Hebrew Manuscripts: Journeys of the Written Word

Editor's note:

Begins at 10:30 am London time (6:30 am NY time)

To sign up for the talk, please use the below link:


October 29, 2020

Cosmic Creatures and Heavenly Portals: Art and Intent in Hebrew Illuminated Manuscripts.

IFA PhD Candidate Elizabeth A. Eisenberg will be speaking at the British Library (via Zoom) next Thursday, October 29 at their Study Morning on Hebrew Manuscripts, programmed in conjunction with their current exhibition, Hebrew Manuscripts: Journeys of the Written Word.  The program begins at 10:30 am London time (6:30 am NY time)

The mythical silver-scaled Leviathan and the imposing Gates of Mercy are concepts invoked during the Jewish holidays of the current autumn season. Upon leaving the Sukkah at the conclusion of Sukkot—the Feast of Tabernacles, one prays to sit next year in the Sukkah of the Leviathan, a reference to the coming of Redemption, when apocalyptic sources explain that the sparkling skin of the Leviathan will be draped over the walls of Jerusalem. In the opening blessing of the morning prayers on Yom Kippur—the Day of Atonement, the supplicant petitions God to “Open for us the Gates of Mercy.”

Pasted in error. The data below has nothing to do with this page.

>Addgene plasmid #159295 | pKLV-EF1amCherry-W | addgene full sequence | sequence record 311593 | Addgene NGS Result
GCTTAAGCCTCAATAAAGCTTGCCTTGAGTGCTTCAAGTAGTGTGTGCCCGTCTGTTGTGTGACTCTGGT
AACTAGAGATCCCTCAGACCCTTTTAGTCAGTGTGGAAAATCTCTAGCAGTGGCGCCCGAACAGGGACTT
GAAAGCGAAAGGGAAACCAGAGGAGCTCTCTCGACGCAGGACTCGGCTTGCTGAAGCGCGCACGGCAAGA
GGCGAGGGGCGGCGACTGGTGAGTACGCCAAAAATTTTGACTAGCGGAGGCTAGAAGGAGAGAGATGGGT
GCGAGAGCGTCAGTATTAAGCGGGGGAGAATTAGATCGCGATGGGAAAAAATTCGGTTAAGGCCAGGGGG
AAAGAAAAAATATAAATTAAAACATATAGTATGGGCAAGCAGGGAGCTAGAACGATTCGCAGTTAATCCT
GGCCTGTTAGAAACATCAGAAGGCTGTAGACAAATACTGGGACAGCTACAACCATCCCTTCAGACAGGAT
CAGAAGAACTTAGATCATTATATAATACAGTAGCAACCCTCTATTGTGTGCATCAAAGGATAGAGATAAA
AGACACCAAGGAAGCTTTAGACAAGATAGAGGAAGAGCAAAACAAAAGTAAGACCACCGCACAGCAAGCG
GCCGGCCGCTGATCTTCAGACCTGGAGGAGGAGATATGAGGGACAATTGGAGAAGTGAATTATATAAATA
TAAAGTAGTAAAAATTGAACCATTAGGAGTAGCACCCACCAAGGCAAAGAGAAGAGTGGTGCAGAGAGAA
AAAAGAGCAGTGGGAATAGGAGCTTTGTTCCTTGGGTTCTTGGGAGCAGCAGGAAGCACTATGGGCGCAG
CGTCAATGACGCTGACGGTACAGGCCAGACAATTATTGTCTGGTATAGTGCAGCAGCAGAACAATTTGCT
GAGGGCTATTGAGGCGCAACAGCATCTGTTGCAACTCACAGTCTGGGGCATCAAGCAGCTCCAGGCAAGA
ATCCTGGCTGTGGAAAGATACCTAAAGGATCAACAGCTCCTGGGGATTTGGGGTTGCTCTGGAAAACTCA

In Medieval illuminated manuscripts, these concepts find their pictorial counterparts in holiday prayer books and imagery of the End of Days. Both these iconographies are simplistically understood as derived from the Christian illumination tradition—the Leviathan from the Bestiary’s moralizing fable of the whale, and the Gates from a common framing device. A more incisive look reveals that these images comprise a deliberate and sophisticated iconographic tradition that is uniquely Jewish. The individualized Leviathan is shaped by Biblical, Talmudic, and Midrashic sources, while the deceptively simple Gate imagery refers to medieval pilgrimage and ancient Temple practice. A study of these images is a fascinating journey into the rich and unique visual tradition of Jewish manuscript illumination.